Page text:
When controversial entrepreneur Elon Musk waded into the Thai cave rescue drama, some praised his good intentions – but far more branded him a shallow attention seeker.
Just returned from Cave 3. Mini-sub is ready if needed. It is made of rocket parts & named Wild Boar after kids’ soccer team. Leaving here in case it may be useful in the future. Thailand is so beautiful. pic.twitter.com/EHNh8ydaTT
— Elon Musk (@elonmusk) July 9, 2018
The world exhaled a collective sigh of relief that all twelve Thai boys and their football coach had been rescued from the cave. But there was also an arched eyebrow pointing in the direction of the Tesla mogul.
Responding to the unfolding story, Musk commissioned a child-size submarine from his company SpaceX and live-Tweeted his support.
Unfortunately, the submarine was not fit for purpose and impractical for the rescue mission.
Although his intentions behind the mini-submarine were undoubtedly good, the misjudgement showed that there was a lack of proper research and knowledge of the situation.
Some sceptics branded his actions “unhelpful” and “self-aggrandizing” as it moved the spotlight away from the international rescue team of divers, including the Thai hero who lost his life.
After Musk left the submarine behind, one person Tweeted “this is the narcissistic billionaire equivalent of dumping a fridge in a public park.”
This is the narcissistic billionaire equivalent of dumping a fridge in a public park https://t.co/7DHevd3snW
— Edgar Allen POJO (@moonpolysoft) July 10, 2018
In short, it was seen by many as a callous PR stunt capitalising on a perilous situation in which a number children could die.
Not all the reaction to Musk’s offer of assistance were negative.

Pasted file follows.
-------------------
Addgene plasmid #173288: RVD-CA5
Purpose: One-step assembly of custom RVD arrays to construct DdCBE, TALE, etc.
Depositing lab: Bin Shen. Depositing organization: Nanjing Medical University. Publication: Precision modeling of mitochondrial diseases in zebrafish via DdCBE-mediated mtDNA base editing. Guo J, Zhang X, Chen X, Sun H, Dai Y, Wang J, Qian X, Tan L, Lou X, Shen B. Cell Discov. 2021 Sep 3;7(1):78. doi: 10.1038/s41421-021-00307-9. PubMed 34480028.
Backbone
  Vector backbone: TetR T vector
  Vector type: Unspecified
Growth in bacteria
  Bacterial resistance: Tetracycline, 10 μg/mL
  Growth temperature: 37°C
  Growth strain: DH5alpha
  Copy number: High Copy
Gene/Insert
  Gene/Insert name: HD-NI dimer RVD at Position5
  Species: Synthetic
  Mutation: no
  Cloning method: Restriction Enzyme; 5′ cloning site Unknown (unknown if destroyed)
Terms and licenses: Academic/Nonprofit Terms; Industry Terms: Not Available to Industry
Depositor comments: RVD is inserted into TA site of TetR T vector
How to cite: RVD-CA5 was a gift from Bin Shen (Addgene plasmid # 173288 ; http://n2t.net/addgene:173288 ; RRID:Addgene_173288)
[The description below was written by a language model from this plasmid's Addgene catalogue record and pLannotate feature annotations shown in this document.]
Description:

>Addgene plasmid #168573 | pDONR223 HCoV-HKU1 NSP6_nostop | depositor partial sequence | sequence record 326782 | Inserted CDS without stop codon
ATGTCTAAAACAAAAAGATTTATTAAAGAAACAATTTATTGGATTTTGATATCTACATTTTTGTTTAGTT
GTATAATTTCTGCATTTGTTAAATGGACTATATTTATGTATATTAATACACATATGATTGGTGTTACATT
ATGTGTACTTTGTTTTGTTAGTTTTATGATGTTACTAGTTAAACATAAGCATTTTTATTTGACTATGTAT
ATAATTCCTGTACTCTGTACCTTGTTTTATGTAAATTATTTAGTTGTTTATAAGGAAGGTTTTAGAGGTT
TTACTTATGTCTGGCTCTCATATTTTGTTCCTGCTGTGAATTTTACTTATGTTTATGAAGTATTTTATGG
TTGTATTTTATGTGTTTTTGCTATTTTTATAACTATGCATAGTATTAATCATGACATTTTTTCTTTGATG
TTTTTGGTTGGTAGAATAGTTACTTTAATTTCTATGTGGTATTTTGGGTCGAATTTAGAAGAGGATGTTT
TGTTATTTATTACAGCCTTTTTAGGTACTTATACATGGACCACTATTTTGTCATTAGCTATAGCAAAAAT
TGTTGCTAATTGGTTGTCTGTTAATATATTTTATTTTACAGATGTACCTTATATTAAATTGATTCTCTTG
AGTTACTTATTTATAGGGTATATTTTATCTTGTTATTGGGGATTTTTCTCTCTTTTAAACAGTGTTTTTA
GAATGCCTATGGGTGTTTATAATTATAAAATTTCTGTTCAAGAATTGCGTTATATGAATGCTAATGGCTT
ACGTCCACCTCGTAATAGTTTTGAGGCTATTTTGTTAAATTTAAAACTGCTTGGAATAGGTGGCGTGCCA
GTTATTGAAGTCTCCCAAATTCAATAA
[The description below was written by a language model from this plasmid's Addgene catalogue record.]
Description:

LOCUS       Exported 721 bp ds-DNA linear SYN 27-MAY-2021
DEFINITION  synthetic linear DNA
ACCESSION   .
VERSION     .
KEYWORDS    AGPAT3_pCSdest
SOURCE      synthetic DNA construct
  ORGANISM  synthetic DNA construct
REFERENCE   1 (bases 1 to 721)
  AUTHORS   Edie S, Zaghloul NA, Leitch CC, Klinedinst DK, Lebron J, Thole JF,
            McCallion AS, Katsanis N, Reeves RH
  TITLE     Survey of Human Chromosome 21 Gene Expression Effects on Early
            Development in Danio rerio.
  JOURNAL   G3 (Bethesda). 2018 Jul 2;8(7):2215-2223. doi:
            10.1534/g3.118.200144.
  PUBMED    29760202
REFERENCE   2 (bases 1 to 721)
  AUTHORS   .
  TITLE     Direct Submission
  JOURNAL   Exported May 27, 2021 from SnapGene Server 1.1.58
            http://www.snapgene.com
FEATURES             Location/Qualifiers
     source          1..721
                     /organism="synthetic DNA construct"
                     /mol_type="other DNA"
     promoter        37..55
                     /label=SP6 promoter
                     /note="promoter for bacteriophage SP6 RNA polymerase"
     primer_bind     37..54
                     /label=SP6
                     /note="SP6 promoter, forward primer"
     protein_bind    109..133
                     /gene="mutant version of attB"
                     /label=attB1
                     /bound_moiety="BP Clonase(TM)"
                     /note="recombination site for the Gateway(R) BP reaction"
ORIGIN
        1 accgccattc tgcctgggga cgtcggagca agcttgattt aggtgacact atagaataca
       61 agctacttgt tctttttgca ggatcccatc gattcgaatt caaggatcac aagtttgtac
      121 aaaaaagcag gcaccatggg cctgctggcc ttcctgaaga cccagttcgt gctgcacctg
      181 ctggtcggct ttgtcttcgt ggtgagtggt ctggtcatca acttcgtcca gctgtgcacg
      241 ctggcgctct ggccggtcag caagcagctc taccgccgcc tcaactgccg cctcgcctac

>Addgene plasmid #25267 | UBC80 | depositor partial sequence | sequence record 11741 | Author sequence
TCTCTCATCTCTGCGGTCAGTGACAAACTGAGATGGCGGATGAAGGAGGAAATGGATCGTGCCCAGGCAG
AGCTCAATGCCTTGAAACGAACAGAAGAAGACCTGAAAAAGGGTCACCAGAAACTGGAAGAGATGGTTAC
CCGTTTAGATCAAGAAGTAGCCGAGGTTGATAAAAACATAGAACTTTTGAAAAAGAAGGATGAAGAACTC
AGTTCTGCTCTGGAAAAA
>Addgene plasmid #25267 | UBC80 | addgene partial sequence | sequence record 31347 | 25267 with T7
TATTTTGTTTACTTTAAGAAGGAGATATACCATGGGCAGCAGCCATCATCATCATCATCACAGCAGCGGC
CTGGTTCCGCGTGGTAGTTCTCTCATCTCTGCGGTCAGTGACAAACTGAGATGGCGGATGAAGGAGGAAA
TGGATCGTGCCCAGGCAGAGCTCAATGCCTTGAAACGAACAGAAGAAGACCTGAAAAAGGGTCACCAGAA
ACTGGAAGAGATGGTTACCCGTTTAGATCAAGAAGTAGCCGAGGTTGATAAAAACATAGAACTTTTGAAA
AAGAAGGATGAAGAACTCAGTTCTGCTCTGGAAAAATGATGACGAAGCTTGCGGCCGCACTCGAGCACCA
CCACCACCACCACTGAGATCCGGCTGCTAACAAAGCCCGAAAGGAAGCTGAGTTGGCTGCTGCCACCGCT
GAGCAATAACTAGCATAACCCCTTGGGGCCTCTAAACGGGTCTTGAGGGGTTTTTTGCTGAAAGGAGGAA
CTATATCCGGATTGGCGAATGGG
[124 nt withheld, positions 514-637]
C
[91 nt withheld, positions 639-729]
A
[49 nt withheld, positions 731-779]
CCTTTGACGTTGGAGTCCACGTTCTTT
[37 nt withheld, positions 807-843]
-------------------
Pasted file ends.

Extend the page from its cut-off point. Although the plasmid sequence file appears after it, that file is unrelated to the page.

A spokesperson for the Thai Prime Minister diplomatically said he was “highly appreciative” and “very touched that Mr Musk had personally travelled to Chiang Rai Province to offer assistance, especially with his ingenious solutions.”
The president of FIFA, Gianni Infantino, is an example of how to get involved in a disaster in a less contentious way.
He personally invited all the boys and their coach to the World Cup final in Moscow on Sunday.
It was a feel-good gesture that showed FIFA was engaging with the situation without attempting to get directly involved in the disaster relief effort.
Sadly the boys were not fit enough to attend, but the gesture was still appreciated.
It is common for businesses or powerful individuals to offer to help when disaster strikes because they have the means to support.
But however well-intended the gesture, there is always a risk it will be viewed as having an ulterior motive. It’s essential to carefully consider how the action will be perceived.
After the Boxing Day tsunami, Coca-Cola converted its soft drink production in Sri Lanka to provide bottled water and then used its delivery trucks to distribute the bottles to victims.
Here, Coca-Cola used the operation chain and resources that it already had in that part of the world and turned its attention to the disaster at hand. A simple but incredibly important and effective gesture.
No one can say for sure that there were bad intentions behind Musk’s gesture of support, but the execution and delivery came across as crass. It was exacerbated by Musk’s stream-of-consciousness style delivery on Twitter.
The public and media response can turn on you if there is a hint of suspicion that your support is self-promoting – as Musk has found to his cost.